First in a series of reconsiderations of the 7 deadly sins.
Shop Till You Drop!
Whoever Dies With The Most Toys Wins!
I’m Spending My Children’s Inheritance Right Now!
My Other Car Is A Porsche!
And perhaps the saddest of all:
My Other Car Went Up My Nose! (Popular during the cocaine-addled 1980s.)
What would St. Thomas Aquinas say about these banners in favor of conspicuous consumption? Some may call this malady “consumerism”; I prefer John Horvat’s well-crafted “frenetic intemperance.” With a little imagination, some references to Aquinas’ Summa Theologiae and a nod of thanks to Timothy Gordon’s Catholic Republic, I think we can understand our culture’s money madness well in light of Aquinas’ analysis of the capital sin of gluttony.
Some may call this malady “consumerism”; I prefer John Horvat’s well-crafted “frenetic intemperance.”
Aquinas discusses five dimensions of gluttony:
- Ardenter—too eagerly: My mother used to say, “That money is burning a hole in your pocket!” We rush to the marketplace as if the best or only goods can be found there. Nothing that we can buy can last; nothing that we buy will satisfy our souls—so what’s the hurry?
- Praepropere—too soon (the first form of profligacy): This is the seductive illusion of “Buy now—pay later!” This is the credit card trap—using the magical plastic to buy now what you can’t afford later. As Tom Waits sang: “The large print giveth—and the small print taketh away.”
- Laute—too expensively (the second form of profligacy): This is a form of waste. One has not gone into debt, but one has spent too much in relation to other obligations. For such a habitual consumer of the sumptuous, “good enough” can never be good enough.
- Nimis—too much of the time (the third from of profligacy): This is “retail therapy” or shopping-as-a-hobby. Here one is consumed with (and by) consuming. Let’s not forget the bumper sticker: I Shop—Therefore I Am!
- Studiose—consuming too daintily: It’s all about the label! The logo as status symbol; the branding as a measure of our worth. When one’s identity and one’s worth are not rooted in the spiritual, a sense of belonging and covenant is lacking. Consequently, there arises a strategy (sometimes a conscious strategy, sometimes not) to adorn ourselves with the tokens of a highly-regarded, highly-coveted brand. We don’t offer ourselves, because we don’t value ourselves; we don’t point to our creator by whom we were “fearfully, wonderfully made” (Psalm 139). Instead we become advertisements for what is neither human nor divine. How foolish to link our worth to what cannot last.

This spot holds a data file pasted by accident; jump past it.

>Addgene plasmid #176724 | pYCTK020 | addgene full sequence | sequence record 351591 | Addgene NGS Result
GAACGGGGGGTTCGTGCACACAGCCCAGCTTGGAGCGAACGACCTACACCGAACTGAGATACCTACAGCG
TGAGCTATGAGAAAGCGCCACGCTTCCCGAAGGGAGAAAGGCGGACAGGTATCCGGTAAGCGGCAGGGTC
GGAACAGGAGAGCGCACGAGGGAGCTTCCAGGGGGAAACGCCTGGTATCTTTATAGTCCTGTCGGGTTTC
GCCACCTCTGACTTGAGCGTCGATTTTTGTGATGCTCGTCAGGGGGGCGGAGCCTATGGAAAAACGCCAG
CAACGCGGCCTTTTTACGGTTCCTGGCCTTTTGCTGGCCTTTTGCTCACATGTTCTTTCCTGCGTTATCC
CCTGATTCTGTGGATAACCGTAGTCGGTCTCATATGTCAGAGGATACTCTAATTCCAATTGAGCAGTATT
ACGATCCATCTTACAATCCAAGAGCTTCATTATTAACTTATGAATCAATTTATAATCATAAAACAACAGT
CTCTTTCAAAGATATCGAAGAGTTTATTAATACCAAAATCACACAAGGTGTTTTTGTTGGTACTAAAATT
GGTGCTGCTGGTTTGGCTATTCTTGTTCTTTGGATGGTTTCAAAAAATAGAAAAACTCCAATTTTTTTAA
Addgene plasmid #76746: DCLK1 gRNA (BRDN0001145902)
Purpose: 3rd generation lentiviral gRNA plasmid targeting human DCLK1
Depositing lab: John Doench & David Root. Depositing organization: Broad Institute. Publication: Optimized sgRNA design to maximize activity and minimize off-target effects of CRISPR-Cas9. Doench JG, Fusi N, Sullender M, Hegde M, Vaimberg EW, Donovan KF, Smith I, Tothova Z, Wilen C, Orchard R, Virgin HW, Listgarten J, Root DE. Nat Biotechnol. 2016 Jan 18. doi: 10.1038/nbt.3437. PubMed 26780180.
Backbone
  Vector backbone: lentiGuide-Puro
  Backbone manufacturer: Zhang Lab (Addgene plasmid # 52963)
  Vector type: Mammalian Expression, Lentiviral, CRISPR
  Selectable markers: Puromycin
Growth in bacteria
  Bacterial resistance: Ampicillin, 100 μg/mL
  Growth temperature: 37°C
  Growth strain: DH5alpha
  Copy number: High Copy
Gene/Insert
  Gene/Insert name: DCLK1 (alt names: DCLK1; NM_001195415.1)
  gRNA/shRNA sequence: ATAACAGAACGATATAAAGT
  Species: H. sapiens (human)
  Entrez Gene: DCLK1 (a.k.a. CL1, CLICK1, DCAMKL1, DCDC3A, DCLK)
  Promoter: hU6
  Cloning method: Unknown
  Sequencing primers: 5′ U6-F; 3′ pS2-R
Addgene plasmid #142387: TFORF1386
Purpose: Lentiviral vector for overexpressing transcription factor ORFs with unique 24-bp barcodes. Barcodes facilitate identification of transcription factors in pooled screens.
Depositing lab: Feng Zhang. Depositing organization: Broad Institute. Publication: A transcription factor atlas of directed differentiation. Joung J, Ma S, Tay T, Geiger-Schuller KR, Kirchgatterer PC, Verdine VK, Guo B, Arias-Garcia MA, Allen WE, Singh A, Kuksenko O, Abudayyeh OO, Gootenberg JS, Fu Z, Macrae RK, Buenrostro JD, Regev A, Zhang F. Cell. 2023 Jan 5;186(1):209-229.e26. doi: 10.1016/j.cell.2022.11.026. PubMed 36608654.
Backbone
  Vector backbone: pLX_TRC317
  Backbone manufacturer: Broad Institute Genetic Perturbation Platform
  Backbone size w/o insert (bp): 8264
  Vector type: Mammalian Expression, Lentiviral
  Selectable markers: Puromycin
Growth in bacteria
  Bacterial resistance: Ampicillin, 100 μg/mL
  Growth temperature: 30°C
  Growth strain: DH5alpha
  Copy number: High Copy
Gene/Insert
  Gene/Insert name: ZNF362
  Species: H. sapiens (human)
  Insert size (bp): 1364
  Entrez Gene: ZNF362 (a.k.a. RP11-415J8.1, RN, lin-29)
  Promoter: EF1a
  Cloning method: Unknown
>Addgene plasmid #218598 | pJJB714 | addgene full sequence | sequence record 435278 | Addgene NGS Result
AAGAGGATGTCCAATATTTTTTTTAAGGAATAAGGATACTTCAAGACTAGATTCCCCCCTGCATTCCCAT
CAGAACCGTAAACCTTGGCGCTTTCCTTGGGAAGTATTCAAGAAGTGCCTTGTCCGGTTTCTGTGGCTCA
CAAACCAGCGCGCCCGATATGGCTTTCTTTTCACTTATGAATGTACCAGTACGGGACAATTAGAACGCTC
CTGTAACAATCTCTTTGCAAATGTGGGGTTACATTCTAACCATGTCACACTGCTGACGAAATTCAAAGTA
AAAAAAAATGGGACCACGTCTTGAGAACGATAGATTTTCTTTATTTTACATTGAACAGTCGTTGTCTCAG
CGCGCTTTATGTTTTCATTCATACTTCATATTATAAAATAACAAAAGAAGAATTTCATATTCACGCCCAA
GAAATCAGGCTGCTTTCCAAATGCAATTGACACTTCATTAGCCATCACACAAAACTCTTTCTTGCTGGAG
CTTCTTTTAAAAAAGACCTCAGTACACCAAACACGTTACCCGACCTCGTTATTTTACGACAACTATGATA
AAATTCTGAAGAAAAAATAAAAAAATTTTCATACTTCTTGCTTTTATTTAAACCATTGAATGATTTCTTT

Aquinas’ language may be unfamiliar; this adaption of it here is rather novel—but what the language points to, we in the West are all too familiar with, even if we are not guilty of it ourselves. Want proof? You can dial 1-800-GOT-JUNK to have your junk removed. You can hire a “closet consultant” to advise you on re-arranging your closet to make room for even more stuff. You can buy the books, watch the videos, and enroll in classes from Marie Kondo, now renowned for advocating for the “life-changing magic of tidying up.” As a member of her “movement,” you can let her lead you to “tidy your space, transform your life.” If you’re still not sure of how dysfunctional frenetic consumption can be, watch a few episodes of Hoarders.
Are these not signs that we are in a grip of a mania? Are these not indicators that we are desperately unhappy and don’t know why? What hunger are we trying to feed? How deep is the emptiness we are trying to fill?
God speaks through the prophet Isaiah: “Why spend your money on what is not bread, and your labor on what does not satisfy? Listen carefully to me, and eat what is good, and let your soul delight itself in rich food” (Isaiah 55:2). That’s the key, isn’t it? We’ve built up an economy, a culture, and a mania on consuming material goods to satisfy spiritual hungers. That will never work. Recall the punchline to the old joke about asking directions in Ireland: “First of all, you should know that you can’t get there from here.”
What to do? Well, we can talk about wants versus needs, etc—that’s not bad, but it’s not enough. That only addresses the material dimension. We need a proper sense of priorities. Philosopher Kierkegaard said, “What’s relative must be dealt with relatively; what’s absolute must be dealt with absolutely.” The only absolute is God. We have to clear the altar of our hearts to find the one and only beloved worthy of worship, the one and only good who can satisfy our hearts in this life and complete our lives in the next.
When I write next, I will continue our series of reflections on a renewed look at the seven deadly sins. Until then, let’s keep each other in prayer.